The United States government has potentially blessed over 8,000 underage sex trafficking cases in the past 10 years through its immigration portal, according to a recent report by the Senate Homeland Security and Governmental Affairs Committee.

In a country that is currently experiencing harsh immigration blocks, this is one loophole that has yet to be closed, for a variety of reasons. With the recent dissemination of some alarming statistics, lawmakers are hoping that perhaps at least one vein of this awful crime coming into the U.S. can be blocked.

Feds Argue Kids Don't Need Lawyers in Immigration Court

A baby in a basket is clearly capable of representing oneself in immigration court.

At least, that's the view of Justice Department attorneys arguing against providing any immigrant free legal counsel during immigration, asylum, or deportation proceedings.

One of the misconceptions concerning the First Amendment is that its free speech protections protect any speech at all. Not quite. There are all kinds of restrictions on speech and expression, from bans on nudity and obscenity to prohibitions on hate speech and incitement of violence. And, in many cases, advocating or instigating illegal behavior is illegal as well.

But even exceptions to rules have exceptions themselves, as the Ninth Circuit ruled when it struck down a federal statute banning speech that encouraged a person to violate immigration laws. The problem wasn't so much that it prohibited speech that promoted law-breaking, but that the statute, as written, was "unconstitutionally overbroad." Here's what that means.

Immigration issues have been dominating the news lately, especially the separation of parents and children during detention. One other legal issue that may have flown over the radar, however, is the Supreme Court decision that detained immigrants are not entitled to an immigration bond hearing.

Still, some immigration courts still conduct bond hearings. So what are they, and what should you expect at an immigration bond hearing?

There are some times when you might not need an attorney. Insurance companies take care of a large part of car accident claims these days. You can probably make your own argument about why you were or weren't speeding that day (and, in any case, a speeding ticket is relatively cheap). Even some divorce filings can be filled out by the parties and submitted without legal representation.

The immigration process is probably not one of those times. Between filing deadlines, supporting documents, and the amount of paperwork, filing for citizenship or residency is not something you'll want to take on by yourself. So, if you are hiring an immigration attorney, how much will it cost?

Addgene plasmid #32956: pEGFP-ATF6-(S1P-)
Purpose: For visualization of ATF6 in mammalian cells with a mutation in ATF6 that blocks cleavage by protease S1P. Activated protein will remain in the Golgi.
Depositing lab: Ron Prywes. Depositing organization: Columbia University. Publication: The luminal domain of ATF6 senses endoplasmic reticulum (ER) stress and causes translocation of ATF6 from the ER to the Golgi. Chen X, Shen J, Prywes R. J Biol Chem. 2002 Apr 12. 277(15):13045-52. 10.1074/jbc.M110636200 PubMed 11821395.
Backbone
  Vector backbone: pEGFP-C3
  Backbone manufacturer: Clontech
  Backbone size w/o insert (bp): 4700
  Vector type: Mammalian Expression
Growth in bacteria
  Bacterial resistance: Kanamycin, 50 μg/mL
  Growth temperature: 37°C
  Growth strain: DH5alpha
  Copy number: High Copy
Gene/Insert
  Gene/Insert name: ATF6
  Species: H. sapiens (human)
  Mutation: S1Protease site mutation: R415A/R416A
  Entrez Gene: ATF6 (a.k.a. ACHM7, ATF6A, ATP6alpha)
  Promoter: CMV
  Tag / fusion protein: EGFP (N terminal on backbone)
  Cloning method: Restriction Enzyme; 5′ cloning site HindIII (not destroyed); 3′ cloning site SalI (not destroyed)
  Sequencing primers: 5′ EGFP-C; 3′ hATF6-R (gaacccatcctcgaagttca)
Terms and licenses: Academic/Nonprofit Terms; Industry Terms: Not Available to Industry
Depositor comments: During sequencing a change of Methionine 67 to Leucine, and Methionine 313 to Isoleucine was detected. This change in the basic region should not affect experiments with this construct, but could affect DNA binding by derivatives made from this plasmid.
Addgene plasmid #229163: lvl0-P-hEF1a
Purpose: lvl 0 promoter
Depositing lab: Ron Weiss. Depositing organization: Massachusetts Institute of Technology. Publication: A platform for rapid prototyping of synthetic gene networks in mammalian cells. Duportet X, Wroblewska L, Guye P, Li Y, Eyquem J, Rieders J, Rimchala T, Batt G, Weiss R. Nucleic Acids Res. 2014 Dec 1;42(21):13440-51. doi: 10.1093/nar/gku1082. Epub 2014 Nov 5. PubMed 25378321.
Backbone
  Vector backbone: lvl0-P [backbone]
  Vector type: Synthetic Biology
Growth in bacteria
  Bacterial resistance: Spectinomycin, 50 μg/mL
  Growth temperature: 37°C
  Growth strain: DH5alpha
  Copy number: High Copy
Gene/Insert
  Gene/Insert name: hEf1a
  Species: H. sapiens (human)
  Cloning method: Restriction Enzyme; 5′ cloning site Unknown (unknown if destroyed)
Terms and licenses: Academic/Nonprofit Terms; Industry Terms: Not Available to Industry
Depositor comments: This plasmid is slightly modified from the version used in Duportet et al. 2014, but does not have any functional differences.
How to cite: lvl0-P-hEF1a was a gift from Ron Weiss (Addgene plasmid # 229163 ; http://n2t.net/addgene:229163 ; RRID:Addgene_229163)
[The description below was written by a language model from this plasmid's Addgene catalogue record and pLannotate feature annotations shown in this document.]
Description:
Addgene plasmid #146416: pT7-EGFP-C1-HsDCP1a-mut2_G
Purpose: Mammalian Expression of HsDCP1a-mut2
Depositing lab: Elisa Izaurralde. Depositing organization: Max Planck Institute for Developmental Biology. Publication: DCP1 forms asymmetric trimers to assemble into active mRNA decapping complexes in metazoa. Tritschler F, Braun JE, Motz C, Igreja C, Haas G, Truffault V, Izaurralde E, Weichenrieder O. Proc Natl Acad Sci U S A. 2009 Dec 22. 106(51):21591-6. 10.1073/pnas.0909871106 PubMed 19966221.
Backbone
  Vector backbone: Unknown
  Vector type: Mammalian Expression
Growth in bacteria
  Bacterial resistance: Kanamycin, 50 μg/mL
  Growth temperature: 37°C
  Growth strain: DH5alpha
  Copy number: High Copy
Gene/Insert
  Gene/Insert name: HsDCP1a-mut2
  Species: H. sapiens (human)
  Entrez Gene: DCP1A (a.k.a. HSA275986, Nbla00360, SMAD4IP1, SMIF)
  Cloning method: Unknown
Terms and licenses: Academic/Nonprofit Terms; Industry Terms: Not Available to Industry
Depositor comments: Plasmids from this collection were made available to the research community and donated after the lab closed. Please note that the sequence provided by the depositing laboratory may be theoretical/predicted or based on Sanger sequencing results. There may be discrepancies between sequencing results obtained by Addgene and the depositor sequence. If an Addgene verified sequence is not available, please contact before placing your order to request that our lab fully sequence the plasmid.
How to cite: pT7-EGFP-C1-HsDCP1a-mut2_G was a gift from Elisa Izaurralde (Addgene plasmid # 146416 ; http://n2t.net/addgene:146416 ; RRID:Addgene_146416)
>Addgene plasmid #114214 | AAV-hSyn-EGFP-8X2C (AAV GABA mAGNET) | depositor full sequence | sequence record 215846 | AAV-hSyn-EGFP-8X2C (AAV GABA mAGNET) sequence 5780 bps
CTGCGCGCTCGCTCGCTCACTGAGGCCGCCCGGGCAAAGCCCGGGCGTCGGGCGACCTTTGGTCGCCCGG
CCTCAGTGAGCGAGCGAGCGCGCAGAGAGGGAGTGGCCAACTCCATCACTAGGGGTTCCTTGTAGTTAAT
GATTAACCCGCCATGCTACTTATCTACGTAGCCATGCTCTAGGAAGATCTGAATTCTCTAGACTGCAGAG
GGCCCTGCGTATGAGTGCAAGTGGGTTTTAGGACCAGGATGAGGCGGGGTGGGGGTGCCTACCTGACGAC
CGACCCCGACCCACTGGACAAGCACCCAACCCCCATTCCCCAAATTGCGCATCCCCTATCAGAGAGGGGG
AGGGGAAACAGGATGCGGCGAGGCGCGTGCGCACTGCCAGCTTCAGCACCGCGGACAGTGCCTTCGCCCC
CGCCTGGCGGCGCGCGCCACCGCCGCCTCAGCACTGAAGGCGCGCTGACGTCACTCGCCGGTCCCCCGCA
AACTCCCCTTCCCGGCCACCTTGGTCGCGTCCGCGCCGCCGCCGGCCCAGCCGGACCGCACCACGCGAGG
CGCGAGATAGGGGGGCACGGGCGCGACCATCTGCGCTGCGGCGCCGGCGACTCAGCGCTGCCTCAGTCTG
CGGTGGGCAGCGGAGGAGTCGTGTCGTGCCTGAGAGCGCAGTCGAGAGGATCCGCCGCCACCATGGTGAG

Immigration issues have been in the forefront of the news since President Trump took office, and many of those issues have concerned immigrants seeking asylum in the United States. Under international and U.S. law, asylum-seekers are afforded different considerations than other immigrations, and the asylum process can be different than applying for legal resident status or citizenship. (And the rules may be changing again, if the White House has its way.)

Here are the top three legal concerns and questions for seeking asylum under current U.S. immigration law, and where to turn for answers.

New White House Rule Limits Asylum Seekers

President Trump is preparing a presidential proclamation to empower a new federal rule regarding asylum, which will be in direct conflict with current laws regarding asylum seekers and point of entry. Trump claims this is within his power as Chief, but Civil Rights activists claim this is illegal. Here's what you should know:

What to Do If Your H-1B Visa Is About to Expire

H-1B visas are initially granted for a three year period by the United States Citizenship and Immigration Services (UCSIS). If you want to stay in the United States longer, you will need to file for an extension, usually maxing out at an additional three years. But be warned, extensions have become harder to obtain, and use the same level of scrutiny as the original application. UCSIS has made it clear that adjudicators are under no pressure to give deference and extend a visa just because one had been originally issued years ago, as had been the policy in years past.

Immigration and citizenship issues have become central in the upcoming midterm elections. From child separation and refugee and asylum applications to increased deportation efforts. The essential questions revolve around citizenship: Who may apply, how it may be granted, and even if it can be revoked or lost.

So here are 10 essential questions regarding United States citizenship, and where to turn for answers:

"All persons born ... in the United States ... are citizens of the United States and of the State wherein they reside."

That's the text from the Fourteenth Amendment of the U.S. Constitution, upon which birthright citizenship is based. It means that individuals born in the United States are automatically granted U.S. citizenship. But if President Donald Trump has his way, that constitutional right may soon change.

"We're the only country in the world where a person comes in and has a baby, and the baby is essentially a citizen of the United States for 85 years with all of those benefits," Trump told Axios. "It's ridiculous. It's ridiculous. And it has to end." And while that first part might not be true (over 30 other countries provide birthright citizenship), Trump's effort to end that policy is earnest. But can he? And if so, how?